Behind the wheel, the Pilot does little to betray its Honda bloodline. There's scarcely any doubt that you're at the yoke of a 2-ton-plus machine, but for the most part Honda's engineers have made the best of the situation. Ride quality is quite good, without giving up too much in terms of road feel or handling. It's smoother, but not as taut as an MDX. Directional stability is quite good, and crosswinds seem to have little effect at all. The steering feel is better than average for this class of vehicle, and turn-in response is satisfying as well. The center of gravity feels reasonably low for an SUV, but it's still no match for a minivan, sedan, or wagon.
Under the hood purrs yet another variant of Honda's J-series family of V6 motors. The J-series first bowed in Acura's CL 3.0 in the 1997 model year. Since then, J's have appeared in 2 generations of Accords, the 2nd generation 3.2CL, the TL, the MD-X, the Odyssey, and now the Pilot. It has served well in all of its applications. For Pilot (and Odyssey) duty, it is configured to displace 3.5 Liters, generating 240hp@5400 rpm and 242 lb-ft @ 4500 rpm on regular octane unleaded fuel. It is coupled to a smooth-shifting 5-speed automatic transmission, which puts the power to the wheels through Honda's innovative VTM-4 (Variable Torque Management) all-wheel-drive system. This system is quite a bit more sophisticated than Honda's venerable RealTime AWD system, but at a slight penalty in cost and maintenance.
In in-town driving, the setup works quite well. The motor is very smooth and makes pleasing sounds. For typical driving situations it never feels like it's even burdened by the Pilot's 2000 kilograms of heft. The only time it begins to feel a little overwhelmed is when you try to get away from a light quickly. Off the line, it's a little soft. Once a few thousand rpms spool up, it comes up on the cam and pulls with quite a bit more authority. If you mash the throttle to move around slower traffic, you may be surprised by the amount of sheer thrust that results from the transmission kickdown into 2nd or 1st gear (depending upon your initial speed). Having said that, I would like to see the gear ratios spaced a little closer together, because if you are trying to merge into fast moving traffic, and you stay on the loud pedal for a bit, you might find the 1-2 gearing to be spaced a little too far apart. On flat ground or (especially) downhill, it's almost a non-issue. Only when you have an uphill grade to contend with does it really become noticeable. In this situation you'll find that just as the transmission shifts out of 1st gear, the revs drop down a little too low, and there's a bit of a dropoff in power. It then takes a moment or two for the motor to get back into the "meat" of the torque curve. In some quasi-scientific 0-60 acceleration testing, this resulted in as much as a 1.5 second difference in 2-way runs, so the impact in real-world driving situations is substantial.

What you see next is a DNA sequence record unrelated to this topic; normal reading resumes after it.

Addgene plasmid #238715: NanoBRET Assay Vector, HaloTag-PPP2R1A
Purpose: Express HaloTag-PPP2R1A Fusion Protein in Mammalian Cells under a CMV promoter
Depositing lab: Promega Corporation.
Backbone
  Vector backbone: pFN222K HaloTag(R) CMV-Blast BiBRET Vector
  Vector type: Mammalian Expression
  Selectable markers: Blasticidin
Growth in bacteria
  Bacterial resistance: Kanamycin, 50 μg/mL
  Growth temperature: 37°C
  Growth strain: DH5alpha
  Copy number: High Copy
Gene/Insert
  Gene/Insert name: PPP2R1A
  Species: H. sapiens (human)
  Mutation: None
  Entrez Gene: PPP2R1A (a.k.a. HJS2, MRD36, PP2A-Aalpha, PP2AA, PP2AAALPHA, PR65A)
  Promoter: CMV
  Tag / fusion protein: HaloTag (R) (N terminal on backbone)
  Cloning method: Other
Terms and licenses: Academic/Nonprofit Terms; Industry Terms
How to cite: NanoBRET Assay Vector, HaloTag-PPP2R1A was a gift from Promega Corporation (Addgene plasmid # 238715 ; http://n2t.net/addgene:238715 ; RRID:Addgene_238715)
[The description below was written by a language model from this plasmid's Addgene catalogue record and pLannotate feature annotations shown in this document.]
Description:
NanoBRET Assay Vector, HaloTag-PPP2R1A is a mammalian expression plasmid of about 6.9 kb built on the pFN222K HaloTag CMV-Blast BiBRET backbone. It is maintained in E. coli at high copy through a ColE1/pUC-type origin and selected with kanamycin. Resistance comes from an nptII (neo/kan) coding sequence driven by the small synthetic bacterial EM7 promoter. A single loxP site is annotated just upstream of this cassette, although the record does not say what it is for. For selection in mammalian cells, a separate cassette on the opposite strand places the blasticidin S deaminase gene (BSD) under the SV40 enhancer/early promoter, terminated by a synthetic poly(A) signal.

On the interstate, if you're anything like me you might find yourself a little frustrated with the overly tall gearing. With the tachometer lingering in the low 2000 rpm range at 75 mph in 5th gear, you'll soon acquaint yourself with 3rd gear kick-downs to execute passes or even to maintain pace climbing even slight grades. I have this same beef with my 2002 TL Type S, and I hope this practice falls out of favor soon. The net result is that fuel economy suffers quite a bit, and it adds to the fatigue of long road trips. With ratios spaced this far apart, I'm not sure what purpose 4th gear serves. It offers hardly any perceptible improvement in thrust over 5th gear, so you end up mashing the throttle that much harder to get a kickdown into 3rd gear. They might as well have fitted the Pilot with a 4-speed transmission. Of course, this is probably more of an issue for people (like myself) who live in hilly areas. Customers living in states with more level roads (such as Florida or the mid-west states) might not even notice anything at all. Case in point, I've taken our TL-S to Florida a few times and it felt much more at home on the dead-flat roads there.
Brake feel is fairly good, perhaps a tad overassisted, occasionally bordering on grabby. Pedal feel is solid, and little effort is required to generate maximum clamping forces, which is fine when you're taking an exit ramp at freeway speeds, but at times it feels a little too aggressive when you simply want to come to an easy stop from low speeds. It's something to which you eventually grow accustomed, but it does feel a little different at first.